Abu Dhabi at a Glance
Working Conditions in Abu Dhabi
To become a long-term resident, expats need to make sure that they will be working in Abu Dhabi throughout their stay. Employment in general and the relationship between employer and employee in particular are regulated by the Ministry of Labor in Abu Dhabi.
The details of all occupations are based on the UAE Labour Law of 1980, which clearly states the duties and responsibilities of employers and employees including details on holidays, worker’s compensation and employment contracts. According to this law, UAE nationals have the right to work. Only if UAE nationals are not suitable or available for a certain position may a company hire foreign workers. In this case, the employer has to prefer Arab nationals over applicants of other nationalities.
All in all, 85% of the overall labor force in the UAE are expats or migrant workers. This shows that, despite preferential treatment of UAE nationals under the “Emiratisation” measures by the government, Abu Dhabi is open to welcoming foreign residents to its workforce.
Contract and Duration
The Ministry of Labor issues and attests every employment contract in Abu Dhabi. These contracts have to be written and submitted in Arabic or English and abide by the UAE Labor Law. The Ministry of Labor keeps a copy of each employment contract to refer to in case of employment disputes or redundancy. Employer and employee can always review their contract details online if disagreements arise.
It is common to include a probation period in the contract. It should not exceed six months and cannot be extended. In these six months, both employer and employee have the right to end the employment without prior notice. If an employee is dismissed during their probation period, they are not entitled to redundancy benefits. For expats, this situation is an especially problematic one, as loss of employment automatically leads to a loss of their residence permit.
Some expats enter the country on a spousal visa, with their spouse functioning as their sponsor. In this case, they will need a No-Objection Certificate from him or her before they can sign an employment contract. Only then can their employer take care of further paperwork and provide them with a labor card.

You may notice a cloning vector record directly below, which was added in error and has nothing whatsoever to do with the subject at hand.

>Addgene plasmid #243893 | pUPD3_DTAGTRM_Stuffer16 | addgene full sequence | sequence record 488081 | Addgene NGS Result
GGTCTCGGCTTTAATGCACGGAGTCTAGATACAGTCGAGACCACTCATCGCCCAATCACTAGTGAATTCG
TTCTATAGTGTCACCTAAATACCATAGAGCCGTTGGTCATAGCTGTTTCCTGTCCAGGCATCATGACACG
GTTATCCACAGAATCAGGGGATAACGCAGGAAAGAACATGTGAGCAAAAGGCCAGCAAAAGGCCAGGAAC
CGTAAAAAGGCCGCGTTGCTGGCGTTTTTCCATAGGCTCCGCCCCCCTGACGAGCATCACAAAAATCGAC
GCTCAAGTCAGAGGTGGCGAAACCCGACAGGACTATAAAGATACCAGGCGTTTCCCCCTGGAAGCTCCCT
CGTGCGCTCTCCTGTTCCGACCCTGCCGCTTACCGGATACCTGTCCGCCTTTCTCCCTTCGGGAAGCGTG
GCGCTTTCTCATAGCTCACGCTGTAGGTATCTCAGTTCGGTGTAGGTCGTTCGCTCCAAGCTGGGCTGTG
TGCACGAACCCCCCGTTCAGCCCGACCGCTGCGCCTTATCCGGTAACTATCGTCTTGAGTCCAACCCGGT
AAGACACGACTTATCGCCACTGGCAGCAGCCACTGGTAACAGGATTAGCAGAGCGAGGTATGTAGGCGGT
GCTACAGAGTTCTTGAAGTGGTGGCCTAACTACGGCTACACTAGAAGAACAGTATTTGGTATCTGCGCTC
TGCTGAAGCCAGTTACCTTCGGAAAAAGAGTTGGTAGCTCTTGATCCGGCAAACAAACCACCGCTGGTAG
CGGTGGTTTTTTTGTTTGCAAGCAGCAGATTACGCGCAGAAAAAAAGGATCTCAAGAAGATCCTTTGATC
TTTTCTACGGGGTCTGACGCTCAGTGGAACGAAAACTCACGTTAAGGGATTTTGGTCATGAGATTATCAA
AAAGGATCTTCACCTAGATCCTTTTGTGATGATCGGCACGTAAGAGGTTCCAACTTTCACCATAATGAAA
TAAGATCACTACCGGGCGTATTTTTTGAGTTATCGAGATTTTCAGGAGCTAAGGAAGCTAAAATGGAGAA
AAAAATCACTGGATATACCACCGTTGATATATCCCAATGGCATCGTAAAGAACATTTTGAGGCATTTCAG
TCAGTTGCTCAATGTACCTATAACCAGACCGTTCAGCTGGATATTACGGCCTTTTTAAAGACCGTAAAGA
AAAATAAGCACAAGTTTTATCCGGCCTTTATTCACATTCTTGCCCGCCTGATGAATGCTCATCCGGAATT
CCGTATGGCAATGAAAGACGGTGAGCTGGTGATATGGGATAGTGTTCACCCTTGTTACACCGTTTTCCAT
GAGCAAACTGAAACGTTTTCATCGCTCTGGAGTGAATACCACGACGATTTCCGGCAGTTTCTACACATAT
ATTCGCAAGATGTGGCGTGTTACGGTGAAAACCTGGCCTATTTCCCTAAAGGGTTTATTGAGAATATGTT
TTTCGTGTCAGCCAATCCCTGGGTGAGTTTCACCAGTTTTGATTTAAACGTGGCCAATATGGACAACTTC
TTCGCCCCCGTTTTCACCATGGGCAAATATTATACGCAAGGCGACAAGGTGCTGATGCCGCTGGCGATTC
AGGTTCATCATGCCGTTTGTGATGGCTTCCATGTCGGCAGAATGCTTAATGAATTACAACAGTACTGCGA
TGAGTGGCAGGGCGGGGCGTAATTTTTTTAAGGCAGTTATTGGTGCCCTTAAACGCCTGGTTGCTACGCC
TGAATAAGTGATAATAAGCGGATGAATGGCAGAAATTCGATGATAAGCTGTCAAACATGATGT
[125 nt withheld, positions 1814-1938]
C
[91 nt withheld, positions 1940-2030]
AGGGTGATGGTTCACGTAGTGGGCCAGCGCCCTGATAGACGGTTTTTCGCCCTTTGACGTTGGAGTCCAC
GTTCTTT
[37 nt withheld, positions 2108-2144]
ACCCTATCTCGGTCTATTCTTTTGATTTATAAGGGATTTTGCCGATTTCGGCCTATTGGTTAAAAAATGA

Although it may seem unnecessary to give this kind of advice, expats should be aware that their employment contract is a legally binding document, even if it is signed on the spot. Unfortunately, not every employer is interested in fair play. Rushing into an employment in order to secure a work visa can result in a rude awakening. It is therefore important to use the probation period mentioned above to make sure that one has not fallen victim to foul play.
If you are not fluent in Arabic, you may receive an English translation of your work contract. Make sure that the English translation is congruent with the Arabic original. In case of a legal dispute, the Arabic version of their contract will be the one the Ministry of Labor refers to.
Language and Religion
Abu Dhabi is famous for the diversity of its international workforce. That is why English is commonly spoken at the work place, together with Arabic, the UAE’s official language. However, legal documents must be written or translated into Arabic, including university diplomas or marriage certificates, before submitting them to official government agencies.
Any official translation centre in Abu Dhabi or elsewhere can translate such documents. They also have to be verified by the expat’s embassy and the UAE Ministry of Foreign Affairs.
The official religion of the UAE is Islam. However, Abu Dhabi does allow the practice of other faiths. The influence of Islam, though, is still prevalent in social and in professional contexts. That is why non-Muslim expats have to show special sensitivity when they are doing business in Abu Dhabi in order not to violate any rules or upset their business partners and colleagues.